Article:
It is often confused with the crow or the carrion crow. For the past ten years, the jackdaw has been talked about a lot in Brittany. Protected species since 1989, the corvid appreciates the climate and the fertile lands of the region where it has taken its ease and proliferates. A little too much in the eyes of farmers who accuse it of wreaking havoc on their crops, causing very significant financial losses. Particularly fond of young shoots or barely sown seeds, the jackdaw has thus become “persona non grata” in Brittany.
To limit damage to farms, the prefects of Finistère, Morbihan and Côtes-d’Armor recently issued derogatory decrees to authorize the slaughter of around 25,000 jackdaws in these three departments during the year. In the viewfinder of hunters, birds can still escape this certain death. Because last year, a similar decree taken in the Côtes-d’Armor had been challenged by the courts after a request filed by the League for the Protection of Birds.
The jackdaw wrongly accused of all evil?
The request for urgent cancellation and suspension of these decrees comes this time from the associations One Voice and Crow Life. During the summary hearing which was held this Wednesday morning before the administrative court of Rennes, the representatives of these associations for the defense of animals highlighted the “illegal” nature of these orders. Recalling that the jackdaw is a protected species, they are surprised that we can authorize “this destruction of wildlife”.
Accused of all evils, jackdaws also have good backs according to the two associations. “How do you prove that the damage is attributable to the jackdaws alone? asks Maître Nicolas-Laurent, lawyer for One Voice, also pointing to the fixed quotas “which are not based on any scientific data”. But it is above all the absence of alternative solutions to slaughter envisaged by the prefecture that enrages the two associations.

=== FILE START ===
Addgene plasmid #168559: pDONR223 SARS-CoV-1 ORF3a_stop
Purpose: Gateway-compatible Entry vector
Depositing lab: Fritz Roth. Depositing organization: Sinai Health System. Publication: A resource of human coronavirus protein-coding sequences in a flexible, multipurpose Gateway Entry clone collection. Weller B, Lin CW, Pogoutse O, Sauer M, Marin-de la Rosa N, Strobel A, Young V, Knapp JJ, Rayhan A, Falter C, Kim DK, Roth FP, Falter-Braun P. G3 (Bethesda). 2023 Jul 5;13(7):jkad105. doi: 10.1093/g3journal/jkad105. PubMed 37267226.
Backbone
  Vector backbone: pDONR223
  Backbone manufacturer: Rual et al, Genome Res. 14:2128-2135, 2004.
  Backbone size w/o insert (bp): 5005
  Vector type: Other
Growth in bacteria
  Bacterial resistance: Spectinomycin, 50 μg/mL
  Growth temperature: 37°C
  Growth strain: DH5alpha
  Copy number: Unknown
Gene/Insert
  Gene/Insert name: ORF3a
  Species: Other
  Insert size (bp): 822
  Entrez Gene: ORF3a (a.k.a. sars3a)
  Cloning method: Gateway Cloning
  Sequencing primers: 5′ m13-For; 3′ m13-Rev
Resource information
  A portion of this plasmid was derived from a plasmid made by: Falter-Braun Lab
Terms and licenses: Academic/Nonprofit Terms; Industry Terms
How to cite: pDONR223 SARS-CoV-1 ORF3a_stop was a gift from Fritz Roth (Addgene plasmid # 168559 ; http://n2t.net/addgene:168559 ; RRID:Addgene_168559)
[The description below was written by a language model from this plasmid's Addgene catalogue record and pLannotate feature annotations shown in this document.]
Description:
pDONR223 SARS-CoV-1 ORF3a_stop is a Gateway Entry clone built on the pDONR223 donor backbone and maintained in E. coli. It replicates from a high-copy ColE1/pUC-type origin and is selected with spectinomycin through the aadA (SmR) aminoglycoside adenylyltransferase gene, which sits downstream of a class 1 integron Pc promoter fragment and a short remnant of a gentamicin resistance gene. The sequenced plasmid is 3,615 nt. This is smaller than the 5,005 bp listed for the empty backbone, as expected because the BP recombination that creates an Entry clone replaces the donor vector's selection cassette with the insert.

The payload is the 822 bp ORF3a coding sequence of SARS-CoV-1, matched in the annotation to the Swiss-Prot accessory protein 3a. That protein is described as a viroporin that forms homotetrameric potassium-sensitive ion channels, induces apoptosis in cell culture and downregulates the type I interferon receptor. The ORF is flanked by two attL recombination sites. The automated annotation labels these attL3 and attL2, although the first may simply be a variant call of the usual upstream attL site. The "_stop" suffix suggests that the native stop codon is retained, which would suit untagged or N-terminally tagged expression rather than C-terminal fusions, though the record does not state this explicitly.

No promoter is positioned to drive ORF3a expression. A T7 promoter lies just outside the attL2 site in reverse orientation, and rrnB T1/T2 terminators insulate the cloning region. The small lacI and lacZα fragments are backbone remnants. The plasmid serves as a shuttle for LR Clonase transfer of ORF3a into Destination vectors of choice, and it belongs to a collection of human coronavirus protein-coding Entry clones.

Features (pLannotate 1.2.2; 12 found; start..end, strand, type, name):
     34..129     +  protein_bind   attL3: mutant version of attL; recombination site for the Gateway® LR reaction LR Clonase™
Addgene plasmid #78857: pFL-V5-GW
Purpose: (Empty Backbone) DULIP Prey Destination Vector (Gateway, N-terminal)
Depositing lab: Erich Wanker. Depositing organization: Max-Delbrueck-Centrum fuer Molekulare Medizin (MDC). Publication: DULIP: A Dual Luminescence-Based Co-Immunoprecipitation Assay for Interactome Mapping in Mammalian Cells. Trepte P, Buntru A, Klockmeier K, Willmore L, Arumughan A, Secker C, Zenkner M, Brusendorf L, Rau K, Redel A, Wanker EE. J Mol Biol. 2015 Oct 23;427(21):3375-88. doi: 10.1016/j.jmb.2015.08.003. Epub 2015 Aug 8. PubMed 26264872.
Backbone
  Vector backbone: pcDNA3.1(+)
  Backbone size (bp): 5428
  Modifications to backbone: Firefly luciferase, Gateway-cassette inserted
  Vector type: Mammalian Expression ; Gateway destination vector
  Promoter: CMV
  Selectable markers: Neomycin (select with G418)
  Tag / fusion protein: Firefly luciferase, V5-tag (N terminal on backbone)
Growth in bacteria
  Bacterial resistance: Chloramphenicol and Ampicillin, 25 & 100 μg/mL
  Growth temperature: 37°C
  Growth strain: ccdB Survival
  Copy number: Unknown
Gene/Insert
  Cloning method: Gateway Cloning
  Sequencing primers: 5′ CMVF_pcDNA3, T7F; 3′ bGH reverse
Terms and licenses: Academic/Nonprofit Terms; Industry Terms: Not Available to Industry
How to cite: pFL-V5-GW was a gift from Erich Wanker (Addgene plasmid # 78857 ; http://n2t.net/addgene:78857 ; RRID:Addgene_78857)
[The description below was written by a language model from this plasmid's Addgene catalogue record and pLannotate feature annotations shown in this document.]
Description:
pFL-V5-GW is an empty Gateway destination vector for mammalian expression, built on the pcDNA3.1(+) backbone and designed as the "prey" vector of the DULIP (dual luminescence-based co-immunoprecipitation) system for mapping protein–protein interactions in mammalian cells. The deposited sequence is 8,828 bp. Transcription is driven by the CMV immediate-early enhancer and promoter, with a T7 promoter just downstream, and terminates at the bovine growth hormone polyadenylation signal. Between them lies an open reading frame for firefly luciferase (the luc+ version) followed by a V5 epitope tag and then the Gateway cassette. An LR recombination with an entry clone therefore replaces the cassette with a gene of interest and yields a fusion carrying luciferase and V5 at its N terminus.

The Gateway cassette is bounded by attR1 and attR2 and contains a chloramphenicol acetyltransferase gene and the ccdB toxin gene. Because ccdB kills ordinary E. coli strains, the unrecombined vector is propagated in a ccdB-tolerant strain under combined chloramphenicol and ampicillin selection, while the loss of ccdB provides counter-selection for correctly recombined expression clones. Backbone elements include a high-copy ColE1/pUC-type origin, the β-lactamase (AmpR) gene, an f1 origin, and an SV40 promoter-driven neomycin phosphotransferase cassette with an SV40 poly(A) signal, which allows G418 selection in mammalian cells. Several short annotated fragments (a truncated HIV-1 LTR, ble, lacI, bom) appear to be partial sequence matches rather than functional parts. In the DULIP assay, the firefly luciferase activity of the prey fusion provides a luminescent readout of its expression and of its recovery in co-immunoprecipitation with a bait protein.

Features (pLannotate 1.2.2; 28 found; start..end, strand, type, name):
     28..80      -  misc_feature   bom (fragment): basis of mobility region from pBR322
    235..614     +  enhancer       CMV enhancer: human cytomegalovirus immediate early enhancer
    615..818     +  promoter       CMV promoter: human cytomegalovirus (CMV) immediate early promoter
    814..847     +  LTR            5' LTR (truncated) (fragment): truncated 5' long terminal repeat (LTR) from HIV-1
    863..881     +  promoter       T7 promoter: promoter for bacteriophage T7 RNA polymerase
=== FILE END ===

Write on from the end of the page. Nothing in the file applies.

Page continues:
The effectiveness of alternative solutions raises questions
Because these solutions exist according to them. A survey, commissioned by the Dreal at the University of Rennes 1 and which has just been published, recommends to limit the expansion of the species in Brittany to “limit access to nesting sites” by obstructing example chimneys. The study also evokes the issue for farmers of limiting the access of jackdaws to food. This requires greater closure of agricultural buildings or a change in practices such as “adjustment of sowing methods”.
As many solutions as the representatives of the State and the farmers consider ineffective when the damage is very important. “There are alternative means to shooting that exist, such as scaring. But they do not allow crops to be protected when there are too many individuals, ”underlines the representative of the Morbihan prefecture. “Destruction is not an objective in itself but the only possible solution currently to limit agricultural damage”, agrees the departmental representative of the Chamber of Agriculture.
The Rennes administrative court will make its decision whether or not to suspend the three orders in the coming days.